Carlos S. Alvarado, PhD, Research Fellow, Parapsychology Foundation
Several laboratory experiments have presented evidence to the effect that changes in some physiological measure correspond to a remote stimuli, suggesting ESP may manifest physiologically while the person is not aware of the process. In an article I published recently I discussed a generally forgotten nineteenth-century example of this.
Here is the reference and the abstract:
Carlos S. Alvarado (2015). Note on an Early Physiological Index of ESP: John E. Purdon’s Observations of Synchronous Pulse Rates. Journal of Scientific Exploration, 29, 109–123. (Available on request from the author: firstname.lastname@example.org)
The purpose of this Note is to rescue from oblivion the nineteenth-century researches of physician John E. Purdon with measures of pulse rate synchrony between two persons. This was done using a sphygmograph, an instrument that measured pulse and provided graphic tracings on paper. According to Purdon, he found some persons reproduced the tracings of others in conditions that he considered to imply a telepathic transfer. Purdon speculated that one person produced emissions of nervous force that were propagated to others via the ether. While this research may be criticized from the point of view of modern research standards, it is presented here as an interesting and generally unknown early instrumental study of the concept of the detection of ESP via a physiological response.
“John Edward Blakeney Purdon was a physician who was born in Dublin in 1839. He was educated and trained in medicine at Trinity College, Dublin . . . Purdon lived in India serving as a surgeon in the British Army starting in 1865 . . . In 1881, when he made his first observations of synchronous pulse rates, he was in charge of a military hospital in Guernsey, the Channel Islands. After retiring from the Army in 1883, Purdon lived in the United States.”
The observations were done in informal ways. The first one took place in a hospital between a soldier and a woman separated by a wall. “During the ten days that my observations continued, I took many scores of traces with the sphygmograph finding the likenesses between the curve of Private W . . . and the young woman next door to be often remarkable. On one occasion I found that Private W . . . Private L . . . and myself were showing the same pattern almost exactly. That night our neighbour was eliminated as a disturbing cause, for she was laid up with a very bad sick headache . . .”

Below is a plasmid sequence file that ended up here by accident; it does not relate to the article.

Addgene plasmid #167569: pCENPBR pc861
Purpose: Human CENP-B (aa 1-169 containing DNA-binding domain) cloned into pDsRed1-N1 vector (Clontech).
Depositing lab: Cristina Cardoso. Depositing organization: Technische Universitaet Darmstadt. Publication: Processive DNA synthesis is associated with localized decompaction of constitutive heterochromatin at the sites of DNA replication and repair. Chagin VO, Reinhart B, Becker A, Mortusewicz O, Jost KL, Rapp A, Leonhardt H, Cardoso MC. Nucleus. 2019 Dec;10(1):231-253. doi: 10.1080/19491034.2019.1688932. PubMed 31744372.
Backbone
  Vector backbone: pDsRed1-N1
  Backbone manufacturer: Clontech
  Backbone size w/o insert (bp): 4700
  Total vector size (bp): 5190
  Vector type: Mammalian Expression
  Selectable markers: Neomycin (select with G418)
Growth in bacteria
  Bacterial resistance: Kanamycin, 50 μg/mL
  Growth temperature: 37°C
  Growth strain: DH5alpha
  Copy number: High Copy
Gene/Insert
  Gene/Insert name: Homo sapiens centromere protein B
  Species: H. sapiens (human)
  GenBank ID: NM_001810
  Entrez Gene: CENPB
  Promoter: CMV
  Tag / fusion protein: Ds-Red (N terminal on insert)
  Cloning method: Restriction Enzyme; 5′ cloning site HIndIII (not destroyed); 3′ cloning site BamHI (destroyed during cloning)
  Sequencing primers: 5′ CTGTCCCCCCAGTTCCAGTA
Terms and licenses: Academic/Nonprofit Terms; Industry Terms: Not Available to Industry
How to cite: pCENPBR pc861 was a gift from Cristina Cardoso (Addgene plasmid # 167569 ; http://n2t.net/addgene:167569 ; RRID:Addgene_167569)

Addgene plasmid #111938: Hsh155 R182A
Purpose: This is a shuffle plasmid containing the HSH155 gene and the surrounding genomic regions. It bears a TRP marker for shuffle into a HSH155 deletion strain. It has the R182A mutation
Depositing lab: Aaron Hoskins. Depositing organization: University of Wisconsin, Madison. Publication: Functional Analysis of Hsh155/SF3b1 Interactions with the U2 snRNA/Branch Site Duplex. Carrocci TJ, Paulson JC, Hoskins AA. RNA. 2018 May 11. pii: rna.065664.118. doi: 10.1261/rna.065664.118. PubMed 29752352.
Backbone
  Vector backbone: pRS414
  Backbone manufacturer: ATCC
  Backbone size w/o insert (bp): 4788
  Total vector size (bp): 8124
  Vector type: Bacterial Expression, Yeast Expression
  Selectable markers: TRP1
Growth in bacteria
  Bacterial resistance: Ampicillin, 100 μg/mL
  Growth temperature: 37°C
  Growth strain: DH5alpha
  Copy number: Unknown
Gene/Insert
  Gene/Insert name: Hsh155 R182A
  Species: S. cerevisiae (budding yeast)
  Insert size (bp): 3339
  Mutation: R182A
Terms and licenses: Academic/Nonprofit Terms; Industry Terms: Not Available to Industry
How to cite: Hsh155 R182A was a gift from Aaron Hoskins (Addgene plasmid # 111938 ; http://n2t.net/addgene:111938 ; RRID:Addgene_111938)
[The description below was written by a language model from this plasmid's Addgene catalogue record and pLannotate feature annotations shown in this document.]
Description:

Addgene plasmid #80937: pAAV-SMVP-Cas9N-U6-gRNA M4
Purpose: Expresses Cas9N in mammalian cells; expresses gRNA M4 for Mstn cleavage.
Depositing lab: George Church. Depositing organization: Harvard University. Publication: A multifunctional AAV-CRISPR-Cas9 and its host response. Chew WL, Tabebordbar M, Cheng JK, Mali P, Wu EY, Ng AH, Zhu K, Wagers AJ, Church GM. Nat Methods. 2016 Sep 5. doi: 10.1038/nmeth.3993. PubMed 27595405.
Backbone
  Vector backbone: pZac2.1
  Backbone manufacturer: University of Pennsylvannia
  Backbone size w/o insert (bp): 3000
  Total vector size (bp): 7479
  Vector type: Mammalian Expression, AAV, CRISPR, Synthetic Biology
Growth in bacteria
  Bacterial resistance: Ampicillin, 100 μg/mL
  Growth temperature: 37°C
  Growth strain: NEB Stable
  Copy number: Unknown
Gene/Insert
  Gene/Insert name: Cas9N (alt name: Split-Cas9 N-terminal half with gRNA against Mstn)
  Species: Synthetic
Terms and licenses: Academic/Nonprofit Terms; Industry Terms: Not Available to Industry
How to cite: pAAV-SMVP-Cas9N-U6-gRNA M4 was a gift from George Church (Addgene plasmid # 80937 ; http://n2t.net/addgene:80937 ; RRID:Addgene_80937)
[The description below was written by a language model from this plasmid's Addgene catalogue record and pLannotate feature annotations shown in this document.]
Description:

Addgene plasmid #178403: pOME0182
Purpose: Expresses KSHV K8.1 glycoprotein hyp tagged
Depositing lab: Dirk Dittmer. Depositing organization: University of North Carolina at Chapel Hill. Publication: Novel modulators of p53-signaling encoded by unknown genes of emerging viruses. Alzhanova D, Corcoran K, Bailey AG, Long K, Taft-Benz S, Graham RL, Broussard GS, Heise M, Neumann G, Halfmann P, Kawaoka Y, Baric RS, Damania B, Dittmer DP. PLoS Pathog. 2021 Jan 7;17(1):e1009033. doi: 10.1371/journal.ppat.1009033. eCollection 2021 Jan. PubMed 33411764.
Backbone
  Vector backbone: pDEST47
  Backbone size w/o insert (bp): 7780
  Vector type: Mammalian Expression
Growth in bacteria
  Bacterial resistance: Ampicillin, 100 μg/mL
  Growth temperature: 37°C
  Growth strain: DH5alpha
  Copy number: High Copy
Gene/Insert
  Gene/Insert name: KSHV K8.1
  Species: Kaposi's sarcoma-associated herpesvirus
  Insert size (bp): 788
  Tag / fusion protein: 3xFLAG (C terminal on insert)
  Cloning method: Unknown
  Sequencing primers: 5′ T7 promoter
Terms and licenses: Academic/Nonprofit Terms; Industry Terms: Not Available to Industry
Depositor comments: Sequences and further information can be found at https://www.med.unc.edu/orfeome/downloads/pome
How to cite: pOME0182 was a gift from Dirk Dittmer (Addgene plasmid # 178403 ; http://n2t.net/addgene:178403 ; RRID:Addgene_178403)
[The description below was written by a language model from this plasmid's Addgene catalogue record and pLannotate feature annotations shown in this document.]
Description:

In another instance recorded in 1881: “I was taking the tracing of a young lady who was lying down with a menstrual headache, her hand being held by an older lady, her first cousin, when I suddenly saw the pulse curve change to that of the other, which I had more than once taken that morning. There could be no mistake about the resemblance, for the tracing of the other person was very characteristic and so familiar to me that such would have been a moral impossibility under the circumstances.”
Another example: “I was taking the tracing of a young lady who was lying down with a menstrual headache, her hand being held by an older lady, her first cousin, when I suddenly saw the pulse curve change to that of the other, which I had more than once taken that morning . . . I repeated the observation, taking the tracings of each woman repeatedly, and found more or less resemblance between the tracings of the elder and one side of the younger. . . . This relation had to do in my mind with the state of susceptibility to change, disturbance, or irritation of the nervous system of the younger, as depending upon the presence of the catamenia.”
I concluded the paper pointing out some problems with Purdon’s research when seen from the point of view of modern standards: “The evaluation of the results depended on visual inspection of the tracings, something that does not seem to have been done blindly. Furthermore, the reports lack information about checks on the proper functioning of the sphygmograph, potential artifacts related to how the instrument was attached to the arm, the position of the arm and its movements, and environmental stimuli that could have affected the tracings of both subjects.”
However, my interest to write this paper was not to present evidence for ESP via pulse rate change, but to acknowledge the pioneering efforts of Purdon.